On March 7, 2008, Jesse McCartney released the music video for his single “Leavin’,” setting fire to the loins of teens, tweens, and twinks across the nation. The video opens with a frenetic series of out-of-focus jump cuts that flicker between a half-undressed McCartney and the object of his affection, an unnamed girl clad in naught but a loose-fitting sweater and floral panties. The two sit opposite each other in mod-style arm chairs as they stare thirstily at one another. Bathed in the bluish-white light of an otherwise empty room, we get brief flashes of feet and navel, unsure of what’s what and who’s who.
If you were alive and culturally competent in 2008, you’ll no doubt remember the iconic chorus:
Why don’t you tell him that I’m leavin’ never looking back again
You found somebody who does it better than he can
No more making you cry, no more them gray skies
Girl we flying on the G5
Apparently G5 is short for Gulfstream V—a long-range business jet—but I always assumed it was referencing the musical high note (see Jessie J on American Idol Season 12)
Needless to say, “Leavin’” is scandalous. We have an unbuttoned Jesse McCartney convincing some girl to leave her man in what honestly could be an IKEA, and by the end both of their shirts are off as they writhe about on a bare mattress and later in the backseat of a midsized car.
Were we to form a prediction about the song based solely on its title, we might suspect, as I first did, that it is McCartney himself who might be leavin’ his beloved. Rather, it is the beloved who is dismissing her beau in exchange for another, and if you saw Jesse McCartney with his spiked-up hair, pendant necklace, and casual V-neck sweater in 2008, could you really say you wouldn’t do the same?
This only goes to prove what Pat Monahan, front man of roots rock band Train, preaches in his single “Two Ways to Say Goodbye,” a little known hit off his 2007 solo album Last of Seven. Leavin’ isn’t always so easy, we learn, as the music video for the song features a ghostly superposition of a tousle-haired Monahan—guitar in hand—haunting his former self in the throes of a breakup. The two Monahans sift through the same box of photographs together, picking out what appears to be a shot from the couple’s wedding.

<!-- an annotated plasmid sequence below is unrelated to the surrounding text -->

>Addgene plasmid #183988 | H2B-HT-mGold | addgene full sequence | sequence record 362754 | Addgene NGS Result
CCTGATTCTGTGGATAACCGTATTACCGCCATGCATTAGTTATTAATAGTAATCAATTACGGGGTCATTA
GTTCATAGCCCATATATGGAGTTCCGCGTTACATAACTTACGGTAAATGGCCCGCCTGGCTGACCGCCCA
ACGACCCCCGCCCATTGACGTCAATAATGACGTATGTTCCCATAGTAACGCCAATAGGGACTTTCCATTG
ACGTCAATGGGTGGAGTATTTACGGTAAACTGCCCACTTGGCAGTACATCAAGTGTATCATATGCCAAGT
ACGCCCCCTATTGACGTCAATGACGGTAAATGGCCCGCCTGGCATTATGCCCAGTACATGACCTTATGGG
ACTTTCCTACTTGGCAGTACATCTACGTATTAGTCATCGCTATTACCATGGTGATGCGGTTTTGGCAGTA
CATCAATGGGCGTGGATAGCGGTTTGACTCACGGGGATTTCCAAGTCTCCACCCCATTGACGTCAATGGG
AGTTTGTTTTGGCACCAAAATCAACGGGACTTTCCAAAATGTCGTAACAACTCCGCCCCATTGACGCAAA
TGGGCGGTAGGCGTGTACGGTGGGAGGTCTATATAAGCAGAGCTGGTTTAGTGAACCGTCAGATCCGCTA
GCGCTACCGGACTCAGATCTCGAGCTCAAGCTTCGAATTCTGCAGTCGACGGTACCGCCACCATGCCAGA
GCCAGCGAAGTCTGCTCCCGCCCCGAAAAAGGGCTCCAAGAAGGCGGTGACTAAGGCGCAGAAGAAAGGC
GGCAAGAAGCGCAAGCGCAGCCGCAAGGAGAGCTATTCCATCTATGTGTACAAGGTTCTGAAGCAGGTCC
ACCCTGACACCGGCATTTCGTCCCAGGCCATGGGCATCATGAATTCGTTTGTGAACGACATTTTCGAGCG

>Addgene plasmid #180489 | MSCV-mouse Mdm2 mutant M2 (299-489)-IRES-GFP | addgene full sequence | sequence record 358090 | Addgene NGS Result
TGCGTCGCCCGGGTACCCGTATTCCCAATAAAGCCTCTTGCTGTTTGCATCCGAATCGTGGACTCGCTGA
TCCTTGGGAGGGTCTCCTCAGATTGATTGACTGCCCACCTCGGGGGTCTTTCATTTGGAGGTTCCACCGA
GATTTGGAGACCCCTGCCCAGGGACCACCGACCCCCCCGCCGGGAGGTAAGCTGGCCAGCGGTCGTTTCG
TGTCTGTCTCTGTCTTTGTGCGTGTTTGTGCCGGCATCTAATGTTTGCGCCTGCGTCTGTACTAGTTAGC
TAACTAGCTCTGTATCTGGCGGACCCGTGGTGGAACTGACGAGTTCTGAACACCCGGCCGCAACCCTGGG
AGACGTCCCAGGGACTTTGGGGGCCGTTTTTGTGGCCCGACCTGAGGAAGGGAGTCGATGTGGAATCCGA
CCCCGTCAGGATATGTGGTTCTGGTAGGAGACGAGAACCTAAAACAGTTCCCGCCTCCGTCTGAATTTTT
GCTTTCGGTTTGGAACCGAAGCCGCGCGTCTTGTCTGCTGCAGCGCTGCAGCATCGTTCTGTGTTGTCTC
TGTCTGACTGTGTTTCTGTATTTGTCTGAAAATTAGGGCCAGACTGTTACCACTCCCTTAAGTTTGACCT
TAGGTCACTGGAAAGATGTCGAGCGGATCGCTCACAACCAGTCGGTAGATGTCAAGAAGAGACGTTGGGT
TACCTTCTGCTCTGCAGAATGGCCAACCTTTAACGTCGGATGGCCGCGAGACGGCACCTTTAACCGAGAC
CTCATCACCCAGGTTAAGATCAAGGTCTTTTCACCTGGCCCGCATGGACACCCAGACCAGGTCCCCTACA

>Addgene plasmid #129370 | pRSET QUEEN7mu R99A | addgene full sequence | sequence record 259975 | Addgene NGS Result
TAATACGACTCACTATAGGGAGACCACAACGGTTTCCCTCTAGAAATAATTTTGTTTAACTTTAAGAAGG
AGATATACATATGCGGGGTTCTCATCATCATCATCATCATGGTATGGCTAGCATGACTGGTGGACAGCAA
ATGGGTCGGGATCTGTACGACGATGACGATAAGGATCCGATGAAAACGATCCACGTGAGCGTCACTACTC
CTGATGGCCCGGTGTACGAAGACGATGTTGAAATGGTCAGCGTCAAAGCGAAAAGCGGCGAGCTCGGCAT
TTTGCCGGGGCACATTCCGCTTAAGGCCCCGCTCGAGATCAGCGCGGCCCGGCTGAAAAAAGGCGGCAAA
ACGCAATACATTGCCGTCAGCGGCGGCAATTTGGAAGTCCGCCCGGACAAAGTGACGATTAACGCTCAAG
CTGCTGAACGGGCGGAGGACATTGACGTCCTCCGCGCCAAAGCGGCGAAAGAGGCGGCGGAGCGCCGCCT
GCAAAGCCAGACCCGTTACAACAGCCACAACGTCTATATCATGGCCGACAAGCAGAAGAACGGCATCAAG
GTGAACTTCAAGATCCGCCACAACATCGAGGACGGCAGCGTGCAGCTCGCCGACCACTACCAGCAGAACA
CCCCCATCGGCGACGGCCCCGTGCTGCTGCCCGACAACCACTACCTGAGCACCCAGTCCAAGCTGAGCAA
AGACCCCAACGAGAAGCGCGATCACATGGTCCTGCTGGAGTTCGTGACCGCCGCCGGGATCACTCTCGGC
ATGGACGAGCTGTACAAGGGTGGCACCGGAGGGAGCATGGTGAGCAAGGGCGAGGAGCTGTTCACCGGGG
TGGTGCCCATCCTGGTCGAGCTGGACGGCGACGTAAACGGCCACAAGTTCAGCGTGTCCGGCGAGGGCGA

In his characteristic mellow yet gritty voice (think half-Bon Jovi, half-Jason Mraz), Monahan belts out the final chorus:
One way is holding on
Oh but I got to be strong
Either way it’s goodbye
Its just a matter of time
Your tears are made of pride
My tears have all been cried
There’s two ways to say goodbye
Like McCartney, Monahan sings of goodbyes, but unlike the 2008 heartthrob (well, maybe they were both heartthrobs then), Monahan truly is bidding adieu to his love. Refusing to prolong a love he no longer feels, Monahan musters up a goodbye that speaks the unspeakable: “I don’t love you anymore.” His tears dried and his head clear, Monahan is clearly on one side of the goodbye divide while McCartney, swaggering and shirtless, is on the other. “Two Ways to Say Goodbye” is a somber abandonment that seems to say “I’m doing this for us,” whereas “Leavin'” is a devil-may-care “Boy, bye” in the style of “Sorry” by Beyoncé off her most recent album Lemonade.
But, there are yet other ways to say goodbye that resemble neither of these songs.
A vase of pussywillows, a violin bow, a set of champagne flutes, a pair of gold heels left abandoned on a marble staircase. Such are the extravagant images that open the music video for Kelly Clarkson’s 2009 hit “Already Gone,” another song of the late aughts that documents how to let go, but this one oddly glamorous and self-indulgent.
Reclining on a chaise-lounge in a peach-colored silk gown, Clarkson finds herself alone in a mansion accompanied by a floating orchestra of self-playing violins and cellos, lamenting how she and her love were never meant to be. Slouched lazily against a piano, her face pretending to be pained, she finishes out the final chorus:
And I want you to know
You couldn’t have loved me better
But I want you to move on
So I’m already gone
The lyrics sound like Clarkson’s goals are altruistic, that she doesn’t want to cause any more harm. So she leaves without a trace—a goodbye without the “goodbye”—and perhaps it’s better that way, she seems to say. But, why then don Givenchy and pop Rémy? Why perform with a possessed philharmonic? Why make a scene if you’re truly already gone? In the end, with Clarkson dressed to kill and clutching her pearls, “Already Gone” is more likely an ironic goodbye that tries to say “They’re better off without me,” even though you know you’re doing this all for you.
“Parting is such sweet sorrow,” we hear from Juliet. “Bye! Bye! Bye!” chants NYSNC. “So long, farewell, auf wiedersehen, goodbye,” the Von Trapp children recite. Clearly, there aren’t just two ways to say goodbye as Train would have us believe; there as many ways to say goodbye as there are people to say goodbye to. Sometimes “Catch you on the flipside” and “See you later alligator” is all you need, but there’s also “I think we should see other people,” “It’s not you, it’s me,” and, if you’re feeling extra-millennial, “Delete my number” for that special someone in your life.
In any case, trivial or tragic, goodbyes give us the chance to do right (or wrong) by the people that matter, and for better or for worse, we can only hope that we give the words we mean and get the words we deserve.